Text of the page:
Well, these are the guidelines my priest gave us–we are Byzantine-Ruthenian. Different churches may vary among the Eastern Churches when it comes to degree of strictness. He gave us two options, the mandatory fast which every Eastern Catholic must follow and the traditional fast, which we can follow if we so choose.
The Mandatory Fast:
Strict Fast (no meat, dairy) on Pure Monday (Feb 23) and on Great and Holy Friday (April 10)
Simple Fast (no meat) on all Wednesdays and Fridays of the Great Fast, to include Holy Saturday, April 11.
For Those Wishing to Follow the Ancient Fasting Regimen
No Meat from February 15 (Sunday of Meatfare) till April 11
Also, no Dairy or Eggs from February 22 (Sunday of Cheesefare) until April 11.
In our family, we will be following the Ancient Regimen, so no meat starting on the 15th, and then no dairy starting on the 22nd until Pascha (Easter). We abstain from meat and dairy on Wednesdays and Fridays throughout the year.
This is going to be more difficult for me this year because I have recently had to cut all wheat and gluten out of my diet, meaning no breads or pastas. Which used to be a staple of my Lenten diet! Now it’s going to require more planning. I suppose at the best I’ll be eating more veggies and fruit!
BTW the “no oil” rule varies from church to church. I know when we were Orthodox it simply meant no olive oil. Other oils were fine. But there are Orthodox who follow “xerophagy”, meaning “dry eating”–no oils at all in cooking or salads. But that is more traditional among Russian Orthodox. Our priest has not told us to abstain from oils. But of course that doesn’t mean using gallons of it to deep fry your vegetables!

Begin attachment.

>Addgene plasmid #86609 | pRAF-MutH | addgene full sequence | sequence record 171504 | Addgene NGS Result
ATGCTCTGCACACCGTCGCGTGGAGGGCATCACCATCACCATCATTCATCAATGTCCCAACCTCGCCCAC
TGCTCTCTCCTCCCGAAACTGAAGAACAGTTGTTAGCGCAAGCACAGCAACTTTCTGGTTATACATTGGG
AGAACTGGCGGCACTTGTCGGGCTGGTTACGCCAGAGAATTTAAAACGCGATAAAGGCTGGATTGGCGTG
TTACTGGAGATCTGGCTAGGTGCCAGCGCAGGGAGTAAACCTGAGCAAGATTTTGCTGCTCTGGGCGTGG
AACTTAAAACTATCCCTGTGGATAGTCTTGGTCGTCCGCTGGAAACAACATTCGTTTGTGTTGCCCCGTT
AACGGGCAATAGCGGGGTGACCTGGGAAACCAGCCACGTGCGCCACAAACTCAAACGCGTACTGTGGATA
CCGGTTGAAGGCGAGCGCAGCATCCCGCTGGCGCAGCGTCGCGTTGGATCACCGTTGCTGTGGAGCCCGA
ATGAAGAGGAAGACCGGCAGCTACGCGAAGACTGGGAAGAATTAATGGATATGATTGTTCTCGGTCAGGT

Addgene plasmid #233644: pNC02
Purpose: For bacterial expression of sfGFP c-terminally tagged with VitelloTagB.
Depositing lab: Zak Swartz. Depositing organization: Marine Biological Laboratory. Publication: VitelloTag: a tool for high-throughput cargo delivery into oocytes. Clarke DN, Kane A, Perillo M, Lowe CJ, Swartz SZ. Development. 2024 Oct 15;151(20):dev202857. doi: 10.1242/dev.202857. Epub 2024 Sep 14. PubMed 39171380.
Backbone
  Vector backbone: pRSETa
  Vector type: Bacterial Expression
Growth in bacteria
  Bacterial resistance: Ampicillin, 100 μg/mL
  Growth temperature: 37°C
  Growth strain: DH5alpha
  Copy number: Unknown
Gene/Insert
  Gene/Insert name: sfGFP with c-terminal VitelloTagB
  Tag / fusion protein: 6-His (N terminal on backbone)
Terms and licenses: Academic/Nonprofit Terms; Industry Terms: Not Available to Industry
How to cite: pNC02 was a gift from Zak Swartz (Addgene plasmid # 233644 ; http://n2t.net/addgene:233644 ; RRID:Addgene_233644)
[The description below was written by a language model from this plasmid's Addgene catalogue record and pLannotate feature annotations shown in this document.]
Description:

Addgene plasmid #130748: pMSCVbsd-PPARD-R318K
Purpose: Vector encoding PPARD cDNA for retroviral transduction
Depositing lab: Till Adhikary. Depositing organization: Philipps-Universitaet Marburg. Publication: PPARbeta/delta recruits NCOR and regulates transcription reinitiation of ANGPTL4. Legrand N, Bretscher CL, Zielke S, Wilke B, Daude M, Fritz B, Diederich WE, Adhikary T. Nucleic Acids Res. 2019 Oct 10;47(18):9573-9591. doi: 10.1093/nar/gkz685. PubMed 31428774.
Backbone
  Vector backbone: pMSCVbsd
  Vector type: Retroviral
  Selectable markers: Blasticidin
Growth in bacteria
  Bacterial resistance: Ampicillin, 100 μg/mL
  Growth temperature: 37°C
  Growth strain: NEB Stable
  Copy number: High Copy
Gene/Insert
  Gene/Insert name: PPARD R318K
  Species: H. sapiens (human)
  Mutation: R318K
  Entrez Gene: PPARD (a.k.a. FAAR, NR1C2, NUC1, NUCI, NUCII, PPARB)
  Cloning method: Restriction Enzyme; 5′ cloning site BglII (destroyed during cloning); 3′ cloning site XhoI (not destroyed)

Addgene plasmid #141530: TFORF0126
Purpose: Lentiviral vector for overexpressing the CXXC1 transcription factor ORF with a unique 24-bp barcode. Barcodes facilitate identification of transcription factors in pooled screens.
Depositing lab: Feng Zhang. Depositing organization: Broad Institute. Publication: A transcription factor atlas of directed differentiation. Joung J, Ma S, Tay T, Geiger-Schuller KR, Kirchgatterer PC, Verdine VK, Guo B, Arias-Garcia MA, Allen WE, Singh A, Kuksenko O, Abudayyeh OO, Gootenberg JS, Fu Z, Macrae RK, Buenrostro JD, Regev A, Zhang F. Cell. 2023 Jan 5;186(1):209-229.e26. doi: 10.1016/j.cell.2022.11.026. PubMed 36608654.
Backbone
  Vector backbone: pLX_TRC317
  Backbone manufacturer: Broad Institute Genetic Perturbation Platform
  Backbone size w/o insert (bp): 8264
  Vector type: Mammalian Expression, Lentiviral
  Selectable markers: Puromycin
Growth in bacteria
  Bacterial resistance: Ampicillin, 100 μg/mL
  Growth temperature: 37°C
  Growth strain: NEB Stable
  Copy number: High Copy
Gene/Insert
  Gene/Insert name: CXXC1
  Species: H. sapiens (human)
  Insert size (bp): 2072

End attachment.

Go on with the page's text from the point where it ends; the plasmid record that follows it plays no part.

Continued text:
As for recipes, this year I’m going to keep things very simple. Salads for myself, lentil soups and vegan casseroles (Shepherds’ pie made with beans or lentils instead of beef, for example). I don’t like using fake soy meats, so I won’t be using those. I like baked potatoes with veggies on the side. My husband does eat fish occasionally during the fast, there are certain days when it is allowed, so tuna casseroles (made with soy milk white sauce instead of canned dairy-based soups).
You can make pizzas with soy cheese (or no cheese! lots of veggies). We do pizza nights on Saturdays.
For recipes, I have a couple of cookbooks I go to: “Please Don’t Eat the Animals”, a cookbook I’ve had for ages. The Farm Cookbook, a very hippy-style cookbook, but all vegan. Nice recipes for a “cheese” sauce that we like. And Simple Food for the Good Life, by Helen Nearing. Most of the soups and salads are nice and simple, with no exotic ingredients, and so easy to make. Her philosophy is, spend less time cooking and more time doing other things, which ties in well to Lent. Basically any vegan cookbooks you can find that you like will work well.
We have started a tradition of making Fridays a very simple dinner–homemade bread (no dairy or egg in it), cheese and fruit. The kids love this and it’s a fun way of helping them abstain from meat on Fridays throughout the year. We will keep doing this.